Love, passion and commitment: An athlete’s journey to an honorable game


Zoe DiNardo ready on the court. Photo by Julia Travers, taken Oct. 15.

From her early start in a volleyball grass league at the age of 7, and her mom also having been a volleyball player, Zoe DiNardo switched to the court at the age of 12. After taking a year off due to a knee injury, she tried out softball and equestrian sports. Yet, her love for volleyball brought her back her freshman year of high school when she was 14. 

Her volleyball career took off at William S. Hart High School in Newhall, California. In her four years, she set the school’s single-season record of 308 total kills as a senior.

According to her biography on the Chico States Wildcat Athletic website, DiNardo racked up many honorable mentions in her high school career, leading the Indians to back-to-back Foothill League championships and earning herself the title Second Team All-FL and All-SCV in 2017, and All-FL honorable mention as a sophomore. 

Her high school coach, Mary Irilian, described her as a fun, outgoing and overall a good teammate. DiNardo was one of the best hitters on the team. 

“She was coachable and pushed herself to be the best at each practice and game. Zoe had the potential to break school records, of which she did,” Irilian said. “So the overall goal was to keep her mindset strong and keep working on her fundamentals.”

From there she attended her first year of college at Division II Concordia University in Portland, Oregon; where she played in 2019, however due to COVID-19, the school was shut down permanently on Feb. 10, 2020. DiNardo felt devastated after hearing the news, blurring her future in volleyball, and leaving her wondering when she would get her next chance to be back on the court. 

DiNardo’s hopes and prayers were heard when Chico State offered her a position on the team. 

DiNardo planned on visiting other schools in the California Collegiate Athletic Association, but luckily for Chico State she joined the team with a quick and convincing phone call from Tommy Gott, head coach of the women’s volleyball team. 

DiNardo’s coach at Concordia, Melanie Hambelton, knew Gott from his previous coaching career at Western Oregon University through 2016-2018, and helped DiNardo get in contact with him. 

“We contacted Tommy anyway, and he was interested in an outside hitter and he saw her video and liked what he saw, and Zoe is kinda unforgettable,” Hambelton said. “I think she just loves the game of volleyball and she just loves her teammates and she’s intelligent and knows the shots to make to be successful.”

And with this, DiNardo’s athletic career was back on track.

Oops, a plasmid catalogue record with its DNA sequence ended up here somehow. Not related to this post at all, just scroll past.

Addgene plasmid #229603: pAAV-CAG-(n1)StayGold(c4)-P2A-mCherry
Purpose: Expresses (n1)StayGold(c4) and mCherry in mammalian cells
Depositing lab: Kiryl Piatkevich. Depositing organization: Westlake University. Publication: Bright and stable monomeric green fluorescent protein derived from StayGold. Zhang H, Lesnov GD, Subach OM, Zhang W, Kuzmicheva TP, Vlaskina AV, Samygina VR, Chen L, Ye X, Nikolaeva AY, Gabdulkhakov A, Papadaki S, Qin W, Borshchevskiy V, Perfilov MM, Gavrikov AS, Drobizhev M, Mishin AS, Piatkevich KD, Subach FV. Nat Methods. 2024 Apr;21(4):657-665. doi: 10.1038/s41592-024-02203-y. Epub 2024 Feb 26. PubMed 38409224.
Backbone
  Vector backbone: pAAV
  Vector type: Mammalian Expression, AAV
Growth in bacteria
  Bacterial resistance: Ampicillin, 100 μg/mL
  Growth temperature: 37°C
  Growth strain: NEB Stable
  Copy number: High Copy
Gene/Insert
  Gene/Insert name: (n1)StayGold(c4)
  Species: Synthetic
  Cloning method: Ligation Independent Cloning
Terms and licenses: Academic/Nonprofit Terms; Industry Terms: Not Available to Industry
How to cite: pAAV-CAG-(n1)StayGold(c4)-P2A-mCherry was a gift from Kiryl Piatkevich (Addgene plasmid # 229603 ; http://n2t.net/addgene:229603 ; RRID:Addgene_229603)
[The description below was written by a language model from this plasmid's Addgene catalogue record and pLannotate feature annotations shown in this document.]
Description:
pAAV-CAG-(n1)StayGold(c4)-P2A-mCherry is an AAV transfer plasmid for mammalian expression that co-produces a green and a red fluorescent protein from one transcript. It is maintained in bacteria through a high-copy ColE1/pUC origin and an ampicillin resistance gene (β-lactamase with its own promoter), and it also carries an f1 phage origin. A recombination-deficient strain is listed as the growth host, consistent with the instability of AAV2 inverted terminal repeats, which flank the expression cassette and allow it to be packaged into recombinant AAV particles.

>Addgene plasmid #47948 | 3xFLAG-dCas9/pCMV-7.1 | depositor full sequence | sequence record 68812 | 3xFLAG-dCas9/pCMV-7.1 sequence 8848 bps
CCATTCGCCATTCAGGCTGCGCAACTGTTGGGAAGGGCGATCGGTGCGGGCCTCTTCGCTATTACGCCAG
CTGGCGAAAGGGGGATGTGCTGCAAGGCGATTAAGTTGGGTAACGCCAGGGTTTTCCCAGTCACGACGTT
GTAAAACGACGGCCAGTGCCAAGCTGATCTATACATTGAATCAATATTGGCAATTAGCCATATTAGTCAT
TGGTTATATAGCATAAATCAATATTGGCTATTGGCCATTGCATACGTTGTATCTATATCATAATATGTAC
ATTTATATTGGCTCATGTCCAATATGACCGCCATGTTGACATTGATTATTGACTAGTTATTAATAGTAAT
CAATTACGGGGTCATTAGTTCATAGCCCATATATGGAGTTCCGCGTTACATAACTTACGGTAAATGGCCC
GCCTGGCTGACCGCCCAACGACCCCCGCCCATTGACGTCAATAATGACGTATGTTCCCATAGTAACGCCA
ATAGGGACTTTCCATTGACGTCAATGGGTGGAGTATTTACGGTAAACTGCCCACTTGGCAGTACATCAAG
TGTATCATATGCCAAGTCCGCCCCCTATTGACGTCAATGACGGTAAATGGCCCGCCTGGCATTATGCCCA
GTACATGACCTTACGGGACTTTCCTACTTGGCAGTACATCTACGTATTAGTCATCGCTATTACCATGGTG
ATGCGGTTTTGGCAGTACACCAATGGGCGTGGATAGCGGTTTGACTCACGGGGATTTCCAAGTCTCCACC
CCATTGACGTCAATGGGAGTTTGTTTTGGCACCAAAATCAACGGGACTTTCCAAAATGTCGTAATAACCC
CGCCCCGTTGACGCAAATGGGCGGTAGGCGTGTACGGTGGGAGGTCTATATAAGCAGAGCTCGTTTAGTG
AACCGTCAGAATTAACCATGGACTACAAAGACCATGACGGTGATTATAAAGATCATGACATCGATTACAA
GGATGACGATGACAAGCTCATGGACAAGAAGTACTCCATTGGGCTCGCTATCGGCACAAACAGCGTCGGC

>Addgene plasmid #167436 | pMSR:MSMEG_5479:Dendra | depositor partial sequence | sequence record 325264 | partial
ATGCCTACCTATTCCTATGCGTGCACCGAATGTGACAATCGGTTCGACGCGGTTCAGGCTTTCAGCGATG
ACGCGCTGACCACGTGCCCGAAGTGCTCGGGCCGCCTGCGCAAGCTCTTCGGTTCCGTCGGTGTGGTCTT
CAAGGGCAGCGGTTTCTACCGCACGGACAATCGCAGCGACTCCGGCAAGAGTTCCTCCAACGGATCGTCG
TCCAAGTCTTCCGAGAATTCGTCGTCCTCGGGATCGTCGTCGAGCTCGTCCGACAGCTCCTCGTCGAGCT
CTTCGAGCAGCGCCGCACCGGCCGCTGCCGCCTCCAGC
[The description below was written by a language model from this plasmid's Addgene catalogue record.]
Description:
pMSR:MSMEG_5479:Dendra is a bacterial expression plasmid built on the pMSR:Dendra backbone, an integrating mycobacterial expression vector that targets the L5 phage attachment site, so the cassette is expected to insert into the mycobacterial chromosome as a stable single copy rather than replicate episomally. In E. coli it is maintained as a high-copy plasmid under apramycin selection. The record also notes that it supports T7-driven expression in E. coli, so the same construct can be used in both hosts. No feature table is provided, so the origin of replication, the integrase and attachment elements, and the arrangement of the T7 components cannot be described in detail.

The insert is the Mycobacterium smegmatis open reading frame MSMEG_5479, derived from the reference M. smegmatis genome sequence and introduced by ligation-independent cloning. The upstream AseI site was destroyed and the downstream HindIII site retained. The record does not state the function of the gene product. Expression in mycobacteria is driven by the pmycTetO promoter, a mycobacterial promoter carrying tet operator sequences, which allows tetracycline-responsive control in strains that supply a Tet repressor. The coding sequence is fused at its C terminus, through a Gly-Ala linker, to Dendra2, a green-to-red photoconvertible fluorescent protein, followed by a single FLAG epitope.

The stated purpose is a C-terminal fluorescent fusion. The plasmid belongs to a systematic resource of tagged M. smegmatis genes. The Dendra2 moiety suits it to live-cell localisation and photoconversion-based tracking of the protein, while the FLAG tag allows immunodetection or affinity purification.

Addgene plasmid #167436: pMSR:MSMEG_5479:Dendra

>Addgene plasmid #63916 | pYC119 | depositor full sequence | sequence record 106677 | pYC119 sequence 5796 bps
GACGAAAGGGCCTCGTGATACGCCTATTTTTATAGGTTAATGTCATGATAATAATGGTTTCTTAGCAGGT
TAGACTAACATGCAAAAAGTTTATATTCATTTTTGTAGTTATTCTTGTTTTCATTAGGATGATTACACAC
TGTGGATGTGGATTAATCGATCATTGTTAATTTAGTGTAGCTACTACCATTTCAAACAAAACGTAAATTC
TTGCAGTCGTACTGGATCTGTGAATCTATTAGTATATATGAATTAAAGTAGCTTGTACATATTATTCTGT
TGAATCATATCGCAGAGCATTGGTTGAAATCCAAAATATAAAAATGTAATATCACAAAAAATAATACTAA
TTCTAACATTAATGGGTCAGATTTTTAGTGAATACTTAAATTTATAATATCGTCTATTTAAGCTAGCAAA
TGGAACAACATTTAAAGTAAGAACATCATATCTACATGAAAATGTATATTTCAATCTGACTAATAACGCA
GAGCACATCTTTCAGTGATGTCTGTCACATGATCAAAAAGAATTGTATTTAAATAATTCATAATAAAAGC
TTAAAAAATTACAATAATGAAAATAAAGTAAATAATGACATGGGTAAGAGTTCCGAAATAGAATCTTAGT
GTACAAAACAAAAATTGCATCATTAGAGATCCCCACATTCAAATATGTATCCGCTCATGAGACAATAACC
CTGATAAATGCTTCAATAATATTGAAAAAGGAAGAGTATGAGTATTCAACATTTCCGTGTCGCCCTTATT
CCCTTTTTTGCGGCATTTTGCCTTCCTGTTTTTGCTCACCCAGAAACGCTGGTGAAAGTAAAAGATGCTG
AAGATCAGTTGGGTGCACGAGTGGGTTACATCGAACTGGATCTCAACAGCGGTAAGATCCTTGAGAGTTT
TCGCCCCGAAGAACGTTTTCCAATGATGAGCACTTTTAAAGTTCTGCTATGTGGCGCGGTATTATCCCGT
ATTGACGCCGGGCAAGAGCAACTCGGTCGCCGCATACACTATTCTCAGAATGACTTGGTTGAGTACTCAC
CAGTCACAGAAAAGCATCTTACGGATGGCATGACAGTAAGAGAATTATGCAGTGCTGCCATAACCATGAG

“I was hysterically crying, that was the only place I applied to out of high school, I wanted to go to a D3 out of high school, I had no quotas and no connections. This was the week Cody Hein had passed away so I hadn’t heard from him,” DiNardo said. “I was in Humboldt when Tommy called me and I committed to him right then and there.” 

DiNardo said she had heard nothing but good things about Chico State and was ecstatic to come join the Wildcats on the court once again where she belongs and thrives. 

DiNardo ranked fourth on the team in total kills in 2021, with 184 kills including 90 digs and 20 blocks for the season. This year she scored 18 points in one game as her record this season, having 204 total so far. 

She has made a significant impact for Chico State, not only for her team but for her game play as well, physically and emotionally. 

She describes her progression of her volleyball career in the means of maturing, understanding how to control her emotions and becoming a solid, consistent player. 

“I used to be a roller coaster of emotions on the floor. You could read my face from a mile away, I would flail and I would get so dramatic and angry,” DiNardo said. “When I got to the collegiate level, I realized that that’s not okay. Especially if I want to be a leader going into this next year, wanting to be captain and wanting to be an all conference player.” 

DiNardo explained how emotionally challenging playing at a high level of sports can be. It is difficult and emotionally draining on one’s mental health. However, DiNardo has found a community that all know the indistinguishable struggle as a student athlete. 

“But it is exciting, it’s something to wake up to and look forward to,” DiNardo said. “I’m a part of something everyday, I get to work hard and do the thing I love, I have an identity here.” 

DiNardo’s volleyball career will continue this season, and she is also looking forward to playing her fifth year next fall, while being in her junior year athletically. As a player, she has an exciting path ahead of her, growing stronger everyday.

DiNardo alongside Bree Rodriguez for a block. Photo by Julia Travers, taken Oct. 5.

Julia Travers can be reached at [email protected].